By Julie Whitehead

We had been waiting for days for the official announcement. Had the War ended, or not? Rumours abounded. “The church bells would ring”, said some. “No”, said others, “that is the signal for invasion.” “Signal beacons would be lit”, said some. “No, the all clear siren would sound.” The truth was, nobody knew. Everybody stayed close to the wireless. Surely it must come soon. We heard that Hitler had escaped, and then that he had committed suicide with his mistress Eva Braun, but their bodies had not been found. And still we waited.

Did we go to school? Did the grown ups go to work? Some did, some didn’t. The mum’s decided the children would be better occupied at school, before the excitement got too much for them. However, when they got there, to their delight, they found the school was shut so they rushed back home, whooping with joy. The grown ups gathered in groups to discuss the situation. We heard that crowds were pouring into the streets around Whitehall and Buckingham Palace. We knew the King and Queen would be in London, as they had been for the duration. As the Queen had said “The King won’t leave England, and I won’t leave the King, so here we stay.And still we waited.

Not until 3pm on the 8th May were we told by Mr Winston Churchill that the War with Germany had ended. Mr Churchill then gave everybody the rest of the day and the next as a holiday. At last plans for the celebrations could be made.


We heard that there would be fireworks and bonfires, to the children this was wonderful. For six years we had been told “Put that light out!”. Torch lights had been hooded with black tape so that no light could be seen above the pavement level. The street lights would come on again, something that the smaller children had never seen.

Bunting saved from King Georges’ coronation was hung across the street, and coupon free red, white and blue cotton material was on sale for 1 shilling and 3 pence per yard. Mums had done wonderful things with the food rations for six years and now their ingenuity was to be tested to the limit. There was the street parties to organise!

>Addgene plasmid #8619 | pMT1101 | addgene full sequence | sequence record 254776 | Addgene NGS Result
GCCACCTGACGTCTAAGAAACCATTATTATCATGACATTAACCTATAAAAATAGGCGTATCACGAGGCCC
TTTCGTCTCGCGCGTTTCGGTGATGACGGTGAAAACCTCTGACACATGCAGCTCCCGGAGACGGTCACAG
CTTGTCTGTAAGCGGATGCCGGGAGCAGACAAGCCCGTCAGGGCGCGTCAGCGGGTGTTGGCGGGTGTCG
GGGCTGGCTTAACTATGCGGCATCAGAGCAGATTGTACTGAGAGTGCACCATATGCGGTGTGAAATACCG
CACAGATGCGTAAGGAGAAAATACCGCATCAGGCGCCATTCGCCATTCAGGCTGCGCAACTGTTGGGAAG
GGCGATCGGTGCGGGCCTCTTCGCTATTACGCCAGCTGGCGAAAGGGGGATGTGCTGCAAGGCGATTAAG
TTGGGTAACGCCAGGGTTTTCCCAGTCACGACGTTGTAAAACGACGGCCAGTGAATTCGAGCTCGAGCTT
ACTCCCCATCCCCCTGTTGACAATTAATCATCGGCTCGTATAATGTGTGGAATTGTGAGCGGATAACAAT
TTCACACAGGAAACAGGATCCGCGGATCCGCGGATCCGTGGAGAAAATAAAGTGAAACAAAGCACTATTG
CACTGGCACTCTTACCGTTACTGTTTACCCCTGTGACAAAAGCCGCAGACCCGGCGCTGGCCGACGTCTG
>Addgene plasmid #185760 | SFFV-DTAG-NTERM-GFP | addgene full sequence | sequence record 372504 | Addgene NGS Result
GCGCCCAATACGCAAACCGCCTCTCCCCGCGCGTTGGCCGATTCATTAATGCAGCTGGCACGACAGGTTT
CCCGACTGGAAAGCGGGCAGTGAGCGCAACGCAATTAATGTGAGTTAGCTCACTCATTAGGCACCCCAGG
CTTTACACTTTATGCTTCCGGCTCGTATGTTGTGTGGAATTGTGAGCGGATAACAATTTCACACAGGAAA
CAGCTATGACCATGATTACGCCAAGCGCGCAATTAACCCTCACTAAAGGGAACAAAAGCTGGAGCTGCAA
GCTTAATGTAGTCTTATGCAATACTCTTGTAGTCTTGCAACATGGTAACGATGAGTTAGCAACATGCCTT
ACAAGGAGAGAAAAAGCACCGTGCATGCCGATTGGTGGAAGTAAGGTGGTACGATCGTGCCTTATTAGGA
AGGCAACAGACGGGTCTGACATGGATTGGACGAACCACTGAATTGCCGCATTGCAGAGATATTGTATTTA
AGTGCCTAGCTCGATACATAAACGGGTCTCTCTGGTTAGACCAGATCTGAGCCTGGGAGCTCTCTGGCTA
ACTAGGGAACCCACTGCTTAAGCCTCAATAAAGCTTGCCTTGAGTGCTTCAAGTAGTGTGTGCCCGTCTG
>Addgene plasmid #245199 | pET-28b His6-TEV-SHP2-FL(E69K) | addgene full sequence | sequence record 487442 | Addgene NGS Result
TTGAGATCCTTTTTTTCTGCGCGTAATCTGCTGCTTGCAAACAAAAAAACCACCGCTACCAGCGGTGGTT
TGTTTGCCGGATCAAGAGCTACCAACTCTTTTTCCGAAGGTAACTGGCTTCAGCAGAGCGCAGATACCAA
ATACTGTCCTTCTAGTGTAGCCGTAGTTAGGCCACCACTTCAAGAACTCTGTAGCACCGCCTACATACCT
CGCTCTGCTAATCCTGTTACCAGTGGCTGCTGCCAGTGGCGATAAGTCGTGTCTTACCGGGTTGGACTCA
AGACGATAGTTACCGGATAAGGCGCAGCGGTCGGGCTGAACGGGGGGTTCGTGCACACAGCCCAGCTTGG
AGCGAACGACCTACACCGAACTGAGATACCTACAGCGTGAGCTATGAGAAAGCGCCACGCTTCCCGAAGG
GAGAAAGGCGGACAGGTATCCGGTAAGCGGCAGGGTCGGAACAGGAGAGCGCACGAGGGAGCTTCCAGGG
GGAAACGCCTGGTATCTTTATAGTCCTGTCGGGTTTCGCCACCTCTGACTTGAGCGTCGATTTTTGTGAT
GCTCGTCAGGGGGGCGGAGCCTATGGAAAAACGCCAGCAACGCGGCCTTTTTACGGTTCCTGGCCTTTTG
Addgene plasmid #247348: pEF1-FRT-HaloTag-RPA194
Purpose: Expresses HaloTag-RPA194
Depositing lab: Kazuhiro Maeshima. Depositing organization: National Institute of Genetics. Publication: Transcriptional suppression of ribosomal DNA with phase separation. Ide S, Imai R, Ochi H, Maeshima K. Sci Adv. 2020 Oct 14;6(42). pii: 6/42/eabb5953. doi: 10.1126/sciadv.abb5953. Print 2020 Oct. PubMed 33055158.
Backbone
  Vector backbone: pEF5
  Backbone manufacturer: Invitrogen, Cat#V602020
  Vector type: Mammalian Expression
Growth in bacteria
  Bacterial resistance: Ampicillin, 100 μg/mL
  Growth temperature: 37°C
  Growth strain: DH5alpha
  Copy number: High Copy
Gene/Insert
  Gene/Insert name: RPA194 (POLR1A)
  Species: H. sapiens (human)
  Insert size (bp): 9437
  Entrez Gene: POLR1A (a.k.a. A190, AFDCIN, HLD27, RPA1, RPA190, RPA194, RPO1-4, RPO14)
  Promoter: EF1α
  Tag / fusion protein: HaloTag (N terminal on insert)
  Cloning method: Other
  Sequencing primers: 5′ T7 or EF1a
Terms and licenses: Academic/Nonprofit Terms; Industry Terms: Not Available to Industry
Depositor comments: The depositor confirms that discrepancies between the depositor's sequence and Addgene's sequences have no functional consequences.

Carefully hoarded luxuries were brought out. A rare tin of salmon, the cake made with butter that someone's cousin in Canada had sent. Did you know that a passable jelly could be made with lemonade and isinglass? (A type of gelatine). And who could forget the fish paste sandwiches!!! Dried fruit for buns had been bought, when available, on ’points’ which were extra to the rations and somehow a feast was produced.


There was no nonsense about police permission for the street to be closed, or insurance in case of accidents. Nobody owned a car, so the street was clear anyway. No fancy dress shops in those days, but all the girls wanted to dress up for the party, so mums dug out old dance dresses not worn since happier times. With their usual ingenuity there appeared princesses, gypsies and fairies. The boys would have none of this ‘sissiness’ and there were very few, reluctant, cowboys and Kings.


Kitchen tables were carried out and one plank balanced on two chairs and covered with a blanket could seat six children. One house in every street would be bound to have a piano. Out it came, complete with pianist, not classically trained, but who cares when you can dance to the old favourites like ‘Knee’s up Mother Brown’, and ‘Roll out the Barrel’. And as the evening wore on, the sentimental ‘We’ll meet again’ and ‘The white cliffs of Dover’, brought a few tears from the wives who’s men were still ‘...over there…’. The war was not over for the men still fighting in Burma and the far East.


The Children on the whole were very puzzled. What was all the talk about fruit called bananas that we would all be eating soon? ‘Pineapple’, one small boy explained, ‘grew in lumps and was put in a tin’. He had been shown some by his Grandma. Oranges the older ones remembered and described to the little ones. But one thing they could not understand. The grown ups said there would still be newspapers and news on the wireless. How could this be? Whatever would they write or talk about?

For six years ninety percent of all news had been war news. Maybe there would be papers that consisted of cartoon strips? That would be fun, whole papers filled with ‘Garth’, ‘Jane’ and ‘Ruggles’.


It seemed that the world was going to be a wonderful place. As many sweets as you could eat, no more nights in the Anderson shelter in the garden and a mum that didn’tcry any more when she listened to the news because Dad was safely home again.

The adults knew that there would be hard times to come but at least they were together.